By Arra B. Francia
THE Securities and Exchange Commission (SEC) said it can release guidelines on the issuance of real estate investment trusts (REITs) as early as July, without changing the minimum public ownership (MPO) requirement.
The commission is set to conduct another round of public discussions this month to finalize the qualification requirements of a REIT fund manager, which is one of three provisions that has dissuaded property players from issuing such a product.
“Kung wala masyadong tanong on the rules… by July finalize na (If there are not many questions on the rules… by July, we can finalize it),” SEC Commissioner Ephyro Luis Amatong told BusinessWorld on the sidelines of the 3rd Asia Pacific REIT Investment Summit in Parañaque on Tuesday.
Mr. Amatong said there is a pending issue regarding how much interest a fund manager can have in a REIT. The fund manager is tasked to implement the investment strategies of the REIT, oversee and coordinate its property acquisition, leasing, and operational and financial reporting, among others.
Rule 6 of the Implementing Rules and Regulations of Republic Act No. 9856 or the REIT law states that a fund manager must be independent of the REIT, its promoters, or sponsors.
“Nakalagay sa batas ay independent, but I think what it really meant was external, na yung fund manager ay hiwalay from the REIT…so pwede naman palang may ownership stake yung REIT or yung sponsor in the property (Under the law, it says the fund manager should be independent, but I think it meant that it should be separate from the REIT… So it can have an ownership stake, the REIT or the sponsor in the property),” Mr. Amatong explained.
However, the rules that are being readied by July will still include the 40-67% MPO for REIT vehicles, against the 33% requirement that property players have said is the ideal public ownership level.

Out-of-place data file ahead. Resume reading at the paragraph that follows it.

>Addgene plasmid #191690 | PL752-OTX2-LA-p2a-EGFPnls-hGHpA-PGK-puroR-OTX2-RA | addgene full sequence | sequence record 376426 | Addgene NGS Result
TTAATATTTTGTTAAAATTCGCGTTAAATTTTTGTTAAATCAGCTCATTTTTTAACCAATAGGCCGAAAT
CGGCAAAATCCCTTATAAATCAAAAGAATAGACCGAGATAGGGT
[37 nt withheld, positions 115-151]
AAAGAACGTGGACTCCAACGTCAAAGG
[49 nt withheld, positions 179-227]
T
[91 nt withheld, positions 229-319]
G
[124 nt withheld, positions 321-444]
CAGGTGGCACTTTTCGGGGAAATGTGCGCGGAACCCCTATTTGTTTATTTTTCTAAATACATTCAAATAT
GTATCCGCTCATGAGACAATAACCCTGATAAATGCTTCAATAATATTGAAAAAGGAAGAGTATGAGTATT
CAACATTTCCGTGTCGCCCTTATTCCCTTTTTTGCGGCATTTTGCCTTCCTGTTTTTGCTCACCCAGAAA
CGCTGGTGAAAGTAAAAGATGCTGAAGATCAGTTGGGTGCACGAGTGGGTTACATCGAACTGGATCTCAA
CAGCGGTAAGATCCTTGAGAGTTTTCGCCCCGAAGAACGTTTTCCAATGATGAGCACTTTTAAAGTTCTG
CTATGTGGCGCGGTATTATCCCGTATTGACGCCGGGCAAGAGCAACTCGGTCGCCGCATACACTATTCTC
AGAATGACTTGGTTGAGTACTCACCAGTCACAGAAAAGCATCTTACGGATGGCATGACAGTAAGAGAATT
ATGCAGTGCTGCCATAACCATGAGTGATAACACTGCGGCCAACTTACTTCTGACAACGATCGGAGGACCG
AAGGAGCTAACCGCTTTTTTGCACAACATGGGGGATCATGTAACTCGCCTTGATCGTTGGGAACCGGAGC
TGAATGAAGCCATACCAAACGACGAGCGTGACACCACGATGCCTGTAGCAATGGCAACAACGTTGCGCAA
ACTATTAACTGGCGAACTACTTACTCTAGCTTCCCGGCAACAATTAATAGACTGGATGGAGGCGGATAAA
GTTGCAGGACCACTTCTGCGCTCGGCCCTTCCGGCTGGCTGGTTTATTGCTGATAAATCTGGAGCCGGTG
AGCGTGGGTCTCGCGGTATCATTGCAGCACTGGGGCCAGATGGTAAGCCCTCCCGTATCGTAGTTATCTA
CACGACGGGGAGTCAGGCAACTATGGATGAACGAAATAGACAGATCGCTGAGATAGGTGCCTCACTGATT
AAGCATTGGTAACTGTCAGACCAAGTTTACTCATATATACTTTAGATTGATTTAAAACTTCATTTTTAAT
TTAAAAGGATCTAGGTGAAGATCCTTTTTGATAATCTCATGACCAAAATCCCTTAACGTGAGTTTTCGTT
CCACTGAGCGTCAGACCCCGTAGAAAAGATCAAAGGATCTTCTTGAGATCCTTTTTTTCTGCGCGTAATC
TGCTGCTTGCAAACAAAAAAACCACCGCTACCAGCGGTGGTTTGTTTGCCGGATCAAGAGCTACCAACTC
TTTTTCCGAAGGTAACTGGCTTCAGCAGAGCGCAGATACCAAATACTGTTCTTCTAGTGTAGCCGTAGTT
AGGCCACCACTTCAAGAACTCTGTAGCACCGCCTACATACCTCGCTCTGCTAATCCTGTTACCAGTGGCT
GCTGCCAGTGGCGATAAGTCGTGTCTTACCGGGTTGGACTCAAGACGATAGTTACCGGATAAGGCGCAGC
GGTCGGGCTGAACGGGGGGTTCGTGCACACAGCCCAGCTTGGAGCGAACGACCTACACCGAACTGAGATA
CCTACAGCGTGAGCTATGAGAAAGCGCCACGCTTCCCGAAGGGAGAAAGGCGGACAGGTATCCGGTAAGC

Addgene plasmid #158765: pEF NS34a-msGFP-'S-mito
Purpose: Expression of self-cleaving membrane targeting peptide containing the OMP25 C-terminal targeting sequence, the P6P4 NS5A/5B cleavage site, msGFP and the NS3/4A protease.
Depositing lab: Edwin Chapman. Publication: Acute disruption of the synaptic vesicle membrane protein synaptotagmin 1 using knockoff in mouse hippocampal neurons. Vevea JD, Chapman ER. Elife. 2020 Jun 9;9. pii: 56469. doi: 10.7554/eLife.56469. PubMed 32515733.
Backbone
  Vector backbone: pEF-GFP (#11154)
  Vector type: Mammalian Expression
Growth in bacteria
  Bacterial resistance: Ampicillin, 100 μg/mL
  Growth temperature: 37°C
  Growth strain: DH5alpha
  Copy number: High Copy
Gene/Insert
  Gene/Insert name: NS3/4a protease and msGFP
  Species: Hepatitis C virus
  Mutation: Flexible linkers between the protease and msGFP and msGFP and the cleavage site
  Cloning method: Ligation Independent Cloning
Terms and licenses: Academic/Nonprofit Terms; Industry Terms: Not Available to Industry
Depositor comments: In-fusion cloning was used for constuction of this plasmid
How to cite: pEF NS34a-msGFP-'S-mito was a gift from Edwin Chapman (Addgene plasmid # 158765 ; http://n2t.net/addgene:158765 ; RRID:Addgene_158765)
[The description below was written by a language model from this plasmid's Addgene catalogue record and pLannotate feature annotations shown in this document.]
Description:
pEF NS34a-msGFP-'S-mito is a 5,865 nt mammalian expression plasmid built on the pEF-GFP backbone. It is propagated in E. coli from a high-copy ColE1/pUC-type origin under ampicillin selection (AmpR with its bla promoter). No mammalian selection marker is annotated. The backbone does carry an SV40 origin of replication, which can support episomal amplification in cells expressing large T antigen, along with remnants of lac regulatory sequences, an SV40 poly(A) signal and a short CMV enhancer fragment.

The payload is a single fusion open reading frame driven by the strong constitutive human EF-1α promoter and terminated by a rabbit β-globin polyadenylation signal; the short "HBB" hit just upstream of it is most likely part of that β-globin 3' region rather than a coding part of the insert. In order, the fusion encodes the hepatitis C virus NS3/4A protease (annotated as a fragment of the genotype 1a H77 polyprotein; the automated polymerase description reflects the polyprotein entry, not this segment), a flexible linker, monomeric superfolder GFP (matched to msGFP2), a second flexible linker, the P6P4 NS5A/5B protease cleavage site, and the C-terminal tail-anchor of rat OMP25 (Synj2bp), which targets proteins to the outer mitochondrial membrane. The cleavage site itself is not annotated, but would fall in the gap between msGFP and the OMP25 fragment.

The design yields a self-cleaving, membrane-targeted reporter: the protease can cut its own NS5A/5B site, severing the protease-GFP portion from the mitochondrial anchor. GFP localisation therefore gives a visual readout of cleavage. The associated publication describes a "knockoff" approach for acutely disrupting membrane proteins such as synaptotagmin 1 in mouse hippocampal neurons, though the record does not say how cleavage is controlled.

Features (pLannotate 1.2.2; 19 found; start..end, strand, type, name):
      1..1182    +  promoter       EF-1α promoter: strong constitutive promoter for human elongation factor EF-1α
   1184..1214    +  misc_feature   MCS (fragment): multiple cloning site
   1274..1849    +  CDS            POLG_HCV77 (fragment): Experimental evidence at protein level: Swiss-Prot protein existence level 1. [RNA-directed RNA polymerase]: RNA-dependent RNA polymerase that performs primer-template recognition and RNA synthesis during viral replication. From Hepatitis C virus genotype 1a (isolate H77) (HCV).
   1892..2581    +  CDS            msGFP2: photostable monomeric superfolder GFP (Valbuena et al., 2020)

Mr. Amatong said the SEC decided to iron out the rule on REIT fund managers first since it was a concern for all industry players, whereas some companies are already comfortable with the existing MPO requirement.
“Ang lumalabas, may mga willing to comply with the MPO. Pero the issue of the property manager, issue siya for all. So inuna namin kasi applicable to all, lahat gusto may stake sila in the property manager or the fund manager (It turns out, there are some who are willing to comply with the MPO. But the issue on the property manager, it’s an issue for all. So we prioritized that, everyone wants to have a stake in the property manager or fund manager),” he said.
With the amendment for the rule on REIT fund managers, Mr. Amatong is optimistic that the country will see the first REIT issuance this year.
Ayala Land, Inc. (ALI) said last April that it is preparing a REIT offering where it could raise about P25-26 billion within the year. This comes a decade after the REIT law was enacted in 2009.
Mr. Amatong also said that “about one or two” companies have already expressed interest that in conducting a REIT offering with the current MPO requirement.
Aside from issues on the REIT fund manager and high MPO requirement, property players were previously concerned with the 12% tax on the transfer of real properties once they place their assets in a REIT. This rule however has been removed following the passage of the Tax Reform for Acceleration and Inclusion Act last year.